April 29, 2021 Op-Ed By Julie Won
Prior to the pandemic, small businesses in Western Queens were already caught between a rock and hard place. Rising rents, predatory landlords, and displaced residents presented serious challenges to the businesses that have called Queens home for years or even decades.
Then, COVID-19 hit and the bottom fell out.
Ninety percent of restaurants failed to make rent for December 2020 and unemployment skyrocketed to an eye-popping 11 percent. Here in western Queens we have lost a number of beloved local establishments, like the Creek and the Cave, while other restaurants, like Donovan’s Pub, have been forced to ask for donations to keep their doors open.
This crisis has been especially devastating for immigrant owned businesses and workers.
Language barriers and onerous bureaucratic requirements have prevented many of our district’s most vulnerable businesses from accessing the relief they desperately need. It’s going to take more than business as usual to ensure that our COVID-19 recovery works for all New Yorkers.
I am frustrated that our city has had solutions to a number of these problems, yet our leaders failed to act for years.
The Small Business Jobs Survival Act would stabilize rents for small and local businesses, put small business owners on more equitable footing with landlords, and would guarantee businesses a 10-year minimum lease. Unfortunately, the SBJSA has been stuck in committee since 2013, as our City Council has bent over backwards for developers and commercial landlords while leaving local business owners to fend for themselves.
With so many local businesses on the verge of collapse, we cannot afford more of the same. Our campaign has not and will never accept a dime of big real estate money, and passing the SBJSA will be a day one priority for me as Councilmember.
We also must help our local businesses with the little things. I’m running for City Council in District 26 where just 30 percent of people speak English as their first language. These language barriers are often costly for immigrant owned businesses, as they struggle to apply for relief and comply with regulations that are often translated in only a handful of languages.
When my family and I came to this country when I was just 8 years old, I experienced firsthand the struggle of learning a new language in a strange land. We have an obligation to fight for the language justice that our hard-working immigrant neighbors deserve.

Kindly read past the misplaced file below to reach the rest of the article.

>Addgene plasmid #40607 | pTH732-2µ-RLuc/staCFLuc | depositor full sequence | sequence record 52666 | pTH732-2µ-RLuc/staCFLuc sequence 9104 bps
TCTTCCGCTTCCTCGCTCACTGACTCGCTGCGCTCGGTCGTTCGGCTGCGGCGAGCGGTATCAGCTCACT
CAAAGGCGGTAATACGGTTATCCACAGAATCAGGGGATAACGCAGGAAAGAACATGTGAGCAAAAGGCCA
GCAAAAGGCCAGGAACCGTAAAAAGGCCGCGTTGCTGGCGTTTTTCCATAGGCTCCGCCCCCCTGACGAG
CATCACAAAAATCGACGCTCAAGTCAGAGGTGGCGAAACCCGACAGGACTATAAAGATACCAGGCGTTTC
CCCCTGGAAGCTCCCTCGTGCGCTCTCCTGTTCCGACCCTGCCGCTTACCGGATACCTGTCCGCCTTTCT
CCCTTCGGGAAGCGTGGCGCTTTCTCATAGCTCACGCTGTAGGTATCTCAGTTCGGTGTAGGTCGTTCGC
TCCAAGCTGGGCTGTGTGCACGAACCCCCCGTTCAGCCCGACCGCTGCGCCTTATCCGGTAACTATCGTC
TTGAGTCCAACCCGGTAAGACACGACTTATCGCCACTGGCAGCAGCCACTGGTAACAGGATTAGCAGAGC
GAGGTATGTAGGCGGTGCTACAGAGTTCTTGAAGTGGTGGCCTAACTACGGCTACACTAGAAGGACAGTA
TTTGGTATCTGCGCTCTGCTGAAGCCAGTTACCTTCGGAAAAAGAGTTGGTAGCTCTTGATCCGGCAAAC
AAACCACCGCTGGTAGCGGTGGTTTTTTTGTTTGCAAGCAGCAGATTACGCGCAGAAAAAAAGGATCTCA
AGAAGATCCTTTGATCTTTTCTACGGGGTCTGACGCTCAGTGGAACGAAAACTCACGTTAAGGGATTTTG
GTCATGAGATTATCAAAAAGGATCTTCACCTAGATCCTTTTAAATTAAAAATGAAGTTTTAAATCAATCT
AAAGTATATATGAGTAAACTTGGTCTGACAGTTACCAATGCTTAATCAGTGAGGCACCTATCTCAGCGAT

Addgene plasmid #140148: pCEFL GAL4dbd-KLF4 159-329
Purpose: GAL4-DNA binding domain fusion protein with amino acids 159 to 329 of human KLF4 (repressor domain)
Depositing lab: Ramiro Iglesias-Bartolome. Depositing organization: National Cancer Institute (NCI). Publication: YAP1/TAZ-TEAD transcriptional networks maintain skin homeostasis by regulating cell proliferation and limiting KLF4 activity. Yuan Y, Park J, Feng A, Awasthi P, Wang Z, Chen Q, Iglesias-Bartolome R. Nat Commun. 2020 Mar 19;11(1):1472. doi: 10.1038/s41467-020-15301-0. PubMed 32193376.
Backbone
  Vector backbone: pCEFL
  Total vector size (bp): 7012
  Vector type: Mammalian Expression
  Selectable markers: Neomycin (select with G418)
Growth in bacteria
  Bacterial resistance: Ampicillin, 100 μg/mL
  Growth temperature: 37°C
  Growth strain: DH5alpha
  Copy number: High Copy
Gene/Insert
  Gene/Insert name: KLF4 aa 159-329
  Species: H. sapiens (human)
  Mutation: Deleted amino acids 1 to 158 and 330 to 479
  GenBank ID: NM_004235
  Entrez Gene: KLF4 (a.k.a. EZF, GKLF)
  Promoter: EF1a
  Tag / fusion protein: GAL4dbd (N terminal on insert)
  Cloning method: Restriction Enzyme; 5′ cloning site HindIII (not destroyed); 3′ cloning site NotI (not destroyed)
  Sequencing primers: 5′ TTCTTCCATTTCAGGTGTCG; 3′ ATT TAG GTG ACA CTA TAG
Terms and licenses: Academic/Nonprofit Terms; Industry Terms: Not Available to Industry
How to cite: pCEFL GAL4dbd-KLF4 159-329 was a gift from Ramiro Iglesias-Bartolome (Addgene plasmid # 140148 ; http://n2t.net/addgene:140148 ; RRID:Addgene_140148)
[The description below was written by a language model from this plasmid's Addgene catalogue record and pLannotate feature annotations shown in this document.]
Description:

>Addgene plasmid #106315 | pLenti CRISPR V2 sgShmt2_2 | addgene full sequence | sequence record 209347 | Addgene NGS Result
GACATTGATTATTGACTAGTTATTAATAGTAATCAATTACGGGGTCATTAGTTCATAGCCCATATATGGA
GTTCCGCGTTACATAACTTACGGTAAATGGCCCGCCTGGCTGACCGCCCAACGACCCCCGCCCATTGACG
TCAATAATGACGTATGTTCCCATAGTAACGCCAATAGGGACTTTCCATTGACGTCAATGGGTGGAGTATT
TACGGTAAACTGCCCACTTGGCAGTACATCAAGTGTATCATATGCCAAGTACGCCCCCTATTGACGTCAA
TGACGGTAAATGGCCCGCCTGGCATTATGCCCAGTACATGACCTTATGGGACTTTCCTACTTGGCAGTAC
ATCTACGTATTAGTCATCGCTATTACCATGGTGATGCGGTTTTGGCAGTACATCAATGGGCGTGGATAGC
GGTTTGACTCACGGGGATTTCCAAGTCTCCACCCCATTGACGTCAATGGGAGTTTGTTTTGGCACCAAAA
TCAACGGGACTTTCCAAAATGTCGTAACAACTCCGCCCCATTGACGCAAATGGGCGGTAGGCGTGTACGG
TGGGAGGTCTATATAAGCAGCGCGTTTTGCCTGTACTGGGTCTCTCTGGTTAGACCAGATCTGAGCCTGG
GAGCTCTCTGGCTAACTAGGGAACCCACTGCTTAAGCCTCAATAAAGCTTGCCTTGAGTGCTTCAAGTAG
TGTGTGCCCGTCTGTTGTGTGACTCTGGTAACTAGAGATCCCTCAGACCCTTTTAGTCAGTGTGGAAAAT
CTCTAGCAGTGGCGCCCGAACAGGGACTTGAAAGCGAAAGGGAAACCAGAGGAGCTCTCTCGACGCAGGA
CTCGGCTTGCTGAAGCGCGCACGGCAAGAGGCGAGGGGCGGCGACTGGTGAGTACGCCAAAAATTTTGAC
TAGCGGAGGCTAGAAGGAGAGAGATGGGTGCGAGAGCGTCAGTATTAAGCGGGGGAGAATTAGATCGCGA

Many of my fellow immigrant women are street vendors and right now they work in a cutthroat market.
A street vendor license currently costs over $20,000, and while the women running mango carts and tamale trucks are a cultural touchstone of our city, most licenses are owned by men.
The city must move more quickly to greatly increase the number of street vending permits and ensure those permits are affordable so that vendors have a chance to make a better life.
We also need to expand, make permanent, and invest in our Open Streets and Open Storefronts. These programs have been sparse bright spots of this pandemic and we all benefit when local businesses are able to use our city streets to their fullest potential.
There is no question that COVID-19 has changed our city. While we must fight for a just and robust economic recovery, we also need to prepare for the changes and challenges that lie ahead. We need to make technical training and vocational programs more affordable, and as your Councilmember, I would fight to make CUNY and city community college tuition free. We must ensure that our workforce is as adaptable as it is resilient, and I will work to equip New Yorkers of all ages with the tools for tomorrow.
This city’s economic recovery is personal for me. I am one of the only tenants in this race as well as one of the only candidates still working a job.
When my family came to the United States, small businesses were the only ones to give my parents a shot.
Mom and pop shops put food on our table and helped put my brother and me through college. New York’s small businesses—our food trucks, our nail salons, our pharmacies, our restaurants, and so much more—are an integral part of our city’s culture.
We must ensure that they have a chance to thrive. Throughout my career I’ve helped countless businesses adapt to changing times and I look forward to fighting like hell to make sure our COVID-19 recovery works for all New Yorkers.